A form of prayer that was said seven times each day and practiced for centuries only by holy men and women in religious orders has been introduced as a religious exercise for lay Christians.

With the prompting of William Cardinal Baum of the Catholic Archdiocese of Washington, the National Shrine of the Immaculate Conception here has launched a program to adapt the ancient Liturgy of the Hours to spiritual needs of modern Christians.

The shrine's Liturgy of the Hours, conducted by eight nuns assigned full-time to that task, is scheduled to be adapped to programs of local parish churches in the near future, Cardinal Baum said.

The seven relatively brief prayer sessions of the Liturgy of the Hours are built around the psalms of the Old Testament, said Sister Joan Noreen, who is coodinating the program at the shrine.

The prayers are offered daily in the shrine's Blessed Sacrament Chapel, beginning with morning prayer, or lauds, at 9 a.m. and continuing through the day at 90-minute intervals.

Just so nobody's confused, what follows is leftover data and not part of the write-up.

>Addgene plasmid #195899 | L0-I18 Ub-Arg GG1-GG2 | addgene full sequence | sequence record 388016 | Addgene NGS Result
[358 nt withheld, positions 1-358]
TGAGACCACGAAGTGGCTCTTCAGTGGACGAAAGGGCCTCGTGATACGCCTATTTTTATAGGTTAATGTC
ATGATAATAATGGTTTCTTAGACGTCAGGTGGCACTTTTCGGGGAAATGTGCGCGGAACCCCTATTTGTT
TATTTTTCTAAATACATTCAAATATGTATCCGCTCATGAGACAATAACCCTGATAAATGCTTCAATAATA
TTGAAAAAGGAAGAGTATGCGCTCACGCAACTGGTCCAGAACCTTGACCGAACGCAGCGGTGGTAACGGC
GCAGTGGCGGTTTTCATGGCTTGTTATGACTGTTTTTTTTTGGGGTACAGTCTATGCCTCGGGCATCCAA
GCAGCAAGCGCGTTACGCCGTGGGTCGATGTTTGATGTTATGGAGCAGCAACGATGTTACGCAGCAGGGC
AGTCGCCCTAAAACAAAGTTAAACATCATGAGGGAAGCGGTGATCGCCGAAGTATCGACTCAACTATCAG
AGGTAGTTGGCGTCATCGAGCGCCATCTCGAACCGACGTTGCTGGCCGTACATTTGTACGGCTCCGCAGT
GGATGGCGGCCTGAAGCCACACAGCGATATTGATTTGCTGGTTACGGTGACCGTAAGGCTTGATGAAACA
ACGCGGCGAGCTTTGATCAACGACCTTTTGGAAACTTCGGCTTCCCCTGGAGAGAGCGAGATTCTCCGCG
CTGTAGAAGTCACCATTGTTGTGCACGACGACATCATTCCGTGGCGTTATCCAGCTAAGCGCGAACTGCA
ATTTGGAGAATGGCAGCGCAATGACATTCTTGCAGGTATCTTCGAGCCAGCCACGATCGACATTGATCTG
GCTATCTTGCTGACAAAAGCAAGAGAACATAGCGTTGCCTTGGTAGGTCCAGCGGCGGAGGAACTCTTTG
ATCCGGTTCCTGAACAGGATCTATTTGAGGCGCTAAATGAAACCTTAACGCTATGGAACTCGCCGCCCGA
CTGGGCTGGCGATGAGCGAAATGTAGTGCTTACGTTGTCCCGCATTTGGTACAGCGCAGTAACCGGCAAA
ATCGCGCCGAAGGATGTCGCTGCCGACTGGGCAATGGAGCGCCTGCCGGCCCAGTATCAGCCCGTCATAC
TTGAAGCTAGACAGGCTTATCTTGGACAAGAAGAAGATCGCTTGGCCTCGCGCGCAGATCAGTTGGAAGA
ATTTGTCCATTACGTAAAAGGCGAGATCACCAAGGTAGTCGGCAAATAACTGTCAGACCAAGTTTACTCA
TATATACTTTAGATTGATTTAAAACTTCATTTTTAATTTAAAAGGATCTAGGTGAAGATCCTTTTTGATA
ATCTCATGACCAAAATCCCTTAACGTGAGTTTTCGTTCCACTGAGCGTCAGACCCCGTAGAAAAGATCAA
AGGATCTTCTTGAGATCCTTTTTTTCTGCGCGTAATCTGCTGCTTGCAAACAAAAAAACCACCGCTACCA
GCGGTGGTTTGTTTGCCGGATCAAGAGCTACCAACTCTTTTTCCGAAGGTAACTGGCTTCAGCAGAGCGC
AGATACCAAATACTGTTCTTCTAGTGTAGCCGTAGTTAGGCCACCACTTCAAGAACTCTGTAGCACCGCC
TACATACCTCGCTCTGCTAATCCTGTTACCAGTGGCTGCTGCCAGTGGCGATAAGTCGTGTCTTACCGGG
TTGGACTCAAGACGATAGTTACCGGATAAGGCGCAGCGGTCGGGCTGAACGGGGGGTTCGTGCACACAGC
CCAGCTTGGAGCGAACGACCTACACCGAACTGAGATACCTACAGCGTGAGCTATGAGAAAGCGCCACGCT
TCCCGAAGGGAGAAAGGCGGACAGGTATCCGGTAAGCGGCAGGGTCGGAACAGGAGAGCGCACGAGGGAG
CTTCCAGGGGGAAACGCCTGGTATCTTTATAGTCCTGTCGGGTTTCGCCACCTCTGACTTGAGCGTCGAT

Cardinal Baum acknowledged that "it is not realistic to think that the majority of people will be able to do this (take part in the Liturgy) on a regular basis. The average person will not be able to come to church at these time."

Nevertheless, he expressed hope that the availability of the prayers would be beneficial for those who could participate.

In addition, he explained, books now are being published in which "this kind of prayer is adapted for home use."

Adaption of the Liturgy of the Hours for the laity was one of the recommendations of the Second Vatican Council, Cardinal Baum noted.

Carrying out that task, he explained, "has been postponed because of our preoccupation with other liturgical changes," primarily those involving the mass.

Cardinal Baum characterized the Liturgy of the o Hours as an extentsion of the faithful coming together for the mass. "From the earliest days of the church there has been an emphasis on communal, corporate prayer," he said.

"To oversimplify it, one who prays remains close to God; one who fails to pray falls away from God," he said.

Cardinal Baum warned that prayer must never become an end in itself. "The life of prayer must lead to service. For a Christian, it's not a choice of prayers or action; they must be integrated. Prayer should never be used to manipulate God or to escape from life and the obligation to serve," he said.